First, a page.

We recently discussed the protests over Anthropology professor Lawrence Rosen using the word “nigger” in a class on offensive terms to discuss the free speech issues surrounding language. I supported his right to use such terms and questioned where the line would be drawn in university classes. Some faculty however supported the students and now Rosen has cancelled the class. It is a worrisome development for those concerned about academic freedom.
The course wasANT 212: Cultural Freedoms — Hate Speech, Blasphemy, and Pornography. Princeton Writing Program lecturer and graphic design consultant , published letters defending the students who protested.
Haupt objected to how Rosen handled the objections from a student:
As regards the N-word and other instances of hate speech, it may be the case that we cannot fully avoid or silence the performative dimension of the terms even when we are using them as Rosen did in his initial question. Again, Rosen was asking a question about a hypothetical situation in which the N-word was used performatively to humiliate another. That is, when he said “n****r,” he was describing an instance of hate speech. But his students felt the force of the term nevertheless: The term was doing something rather than just describing a linguistic act. Upon recognizing this, Rosen could have stepped back, clarified the difference between using hate speech and talking about it, and then asked his class how they felt comfortable representing the term going forward — so that the conversation could continue. But that isn’t what happened.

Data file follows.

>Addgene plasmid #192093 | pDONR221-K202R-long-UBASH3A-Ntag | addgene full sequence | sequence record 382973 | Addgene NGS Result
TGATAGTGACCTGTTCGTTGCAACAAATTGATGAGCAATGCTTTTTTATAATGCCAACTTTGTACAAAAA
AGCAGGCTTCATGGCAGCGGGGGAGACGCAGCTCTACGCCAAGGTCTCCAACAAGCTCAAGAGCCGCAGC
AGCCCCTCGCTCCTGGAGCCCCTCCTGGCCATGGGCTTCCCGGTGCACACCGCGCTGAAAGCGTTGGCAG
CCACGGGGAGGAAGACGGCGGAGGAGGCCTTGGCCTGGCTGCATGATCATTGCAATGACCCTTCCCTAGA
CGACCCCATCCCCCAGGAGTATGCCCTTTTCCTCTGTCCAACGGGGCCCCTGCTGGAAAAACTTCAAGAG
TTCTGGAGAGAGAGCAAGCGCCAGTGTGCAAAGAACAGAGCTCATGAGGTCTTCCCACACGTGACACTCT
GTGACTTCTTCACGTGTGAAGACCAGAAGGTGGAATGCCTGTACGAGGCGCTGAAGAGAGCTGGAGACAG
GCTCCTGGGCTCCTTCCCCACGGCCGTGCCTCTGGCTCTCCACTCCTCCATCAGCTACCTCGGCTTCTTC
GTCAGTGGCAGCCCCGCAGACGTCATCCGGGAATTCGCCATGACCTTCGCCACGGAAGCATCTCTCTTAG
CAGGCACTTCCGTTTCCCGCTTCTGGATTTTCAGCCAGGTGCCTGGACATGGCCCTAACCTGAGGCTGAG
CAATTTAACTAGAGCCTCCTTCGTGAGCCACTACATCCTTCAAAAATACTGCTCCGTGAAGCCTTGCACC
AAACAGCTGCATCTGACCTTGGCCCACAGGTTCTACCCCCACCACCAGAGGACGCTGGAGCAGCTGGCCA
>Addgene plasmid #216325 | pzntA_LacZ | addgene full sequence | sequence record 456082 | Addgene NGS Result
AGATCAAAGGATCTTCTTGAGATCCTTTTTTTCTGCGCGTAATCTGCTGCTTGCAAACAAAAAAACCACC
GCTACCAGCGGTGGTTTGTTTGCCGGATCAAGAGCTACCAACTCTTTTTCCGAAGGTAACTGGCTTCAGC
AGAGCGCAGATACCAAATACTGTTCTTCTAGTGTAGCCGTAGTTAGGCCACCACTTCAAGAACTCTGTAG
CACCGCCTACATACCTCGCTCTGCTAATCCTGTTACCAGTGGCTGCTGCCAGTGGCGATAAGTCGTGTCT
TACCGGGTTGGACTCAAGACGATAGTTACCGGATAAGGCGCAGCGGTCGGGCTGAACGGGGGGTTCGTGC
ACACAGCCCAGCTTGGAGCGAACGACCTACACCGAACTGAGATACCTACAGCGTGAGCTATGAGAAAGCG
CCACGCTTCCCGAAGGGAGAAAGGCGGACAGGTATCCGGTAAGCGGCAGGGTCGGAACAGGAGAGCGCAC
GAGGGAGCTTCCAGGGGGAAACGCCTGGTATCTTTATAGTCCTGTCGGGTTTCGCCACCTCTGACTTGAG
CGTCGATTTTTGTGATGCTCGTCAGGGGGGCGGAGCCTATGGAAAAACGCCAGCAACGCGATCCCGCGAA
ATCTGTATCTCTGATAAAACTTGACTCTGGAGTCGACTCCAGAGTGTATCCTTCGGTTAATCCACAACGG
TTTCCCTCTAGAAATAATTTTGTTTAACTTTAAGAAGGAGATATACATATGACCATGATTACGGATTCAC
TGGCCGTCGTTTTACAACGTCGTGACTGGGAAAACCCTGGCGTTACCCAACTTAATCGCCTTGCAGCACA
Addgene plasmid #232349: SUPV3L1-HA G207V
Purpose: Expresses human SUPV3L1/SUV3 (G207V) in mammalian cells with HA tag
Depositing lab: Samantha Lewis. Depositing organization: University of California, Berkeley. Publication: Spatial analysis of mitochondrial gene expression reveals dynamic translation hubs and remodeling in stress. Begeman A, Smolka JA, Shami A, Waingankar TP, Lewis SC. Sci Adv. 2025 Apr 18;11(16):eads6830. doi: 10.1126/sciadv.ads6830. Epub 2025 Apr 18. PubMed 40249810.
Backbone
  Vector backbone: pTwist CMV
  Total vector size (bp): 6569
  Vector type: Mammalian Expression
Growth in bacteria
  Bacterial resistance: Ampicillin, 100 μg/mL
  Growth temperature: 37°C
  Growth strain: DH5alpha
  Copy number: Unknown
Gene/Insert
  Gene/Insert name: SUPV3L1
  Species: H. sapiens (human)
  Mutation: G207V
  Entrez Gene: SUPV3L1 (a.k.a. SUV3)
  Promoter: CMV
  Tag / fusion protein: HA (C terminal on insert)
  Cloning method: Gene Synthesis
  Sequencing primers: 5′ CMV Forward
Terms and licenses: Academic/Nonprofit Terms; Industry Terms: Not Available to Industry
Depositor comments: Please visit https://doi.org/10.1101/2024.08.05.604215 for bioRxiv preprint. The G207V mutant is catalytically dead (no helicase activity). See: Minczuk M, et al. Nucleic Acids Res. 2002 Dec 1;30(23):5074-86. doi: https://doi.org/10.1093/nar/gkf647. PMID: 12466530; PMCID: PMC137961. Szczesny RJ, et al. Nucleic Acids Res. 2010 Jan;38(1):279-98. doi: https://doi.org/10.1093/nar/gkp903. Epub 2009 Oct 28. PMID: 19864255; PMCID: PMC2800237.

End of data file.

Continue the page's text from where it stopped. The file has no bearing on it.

For these reasons, I stand with the students who walked out on Rosen.
Jawaid argued that this is a generational thing and a failure of Rosen to understand the use of such language:
It is also not fair to demand why the students did not walk out when another idea or community was denigrated. I agree that it may be because a certain issue is more alarming and obviously a matter of urgent concern. I don’t feel bad for the students who walked out. I feel strengthened by their courage. When all is said and done, I hope they can sit down and put words and arguments to their feelings, so that the older generation (sorry…) may have a window into new and interesting perspectives that have the power to change the world.
I disagree that Rosen acted inappropriately in the use of racist terms in a course on racist terms. The controversy reminds me of the ridiculous decision of Yale University Press a few years ago. Yale University Press published Jytte Klausen’s “The Cartoons That Shook the World” (on the cartoons that led to riots and over 200 killed in protests worldwide). However, Yale removed the the 12 cartoons from the book so not to insult Muslims. Thus, you could read the book but not actually see the cartoons themselves. It was a decision by Yale University Press that is still discussed as anti-intellectual and cowardly in academic circles.
The result in this controversy was that the class itself is now cancelled.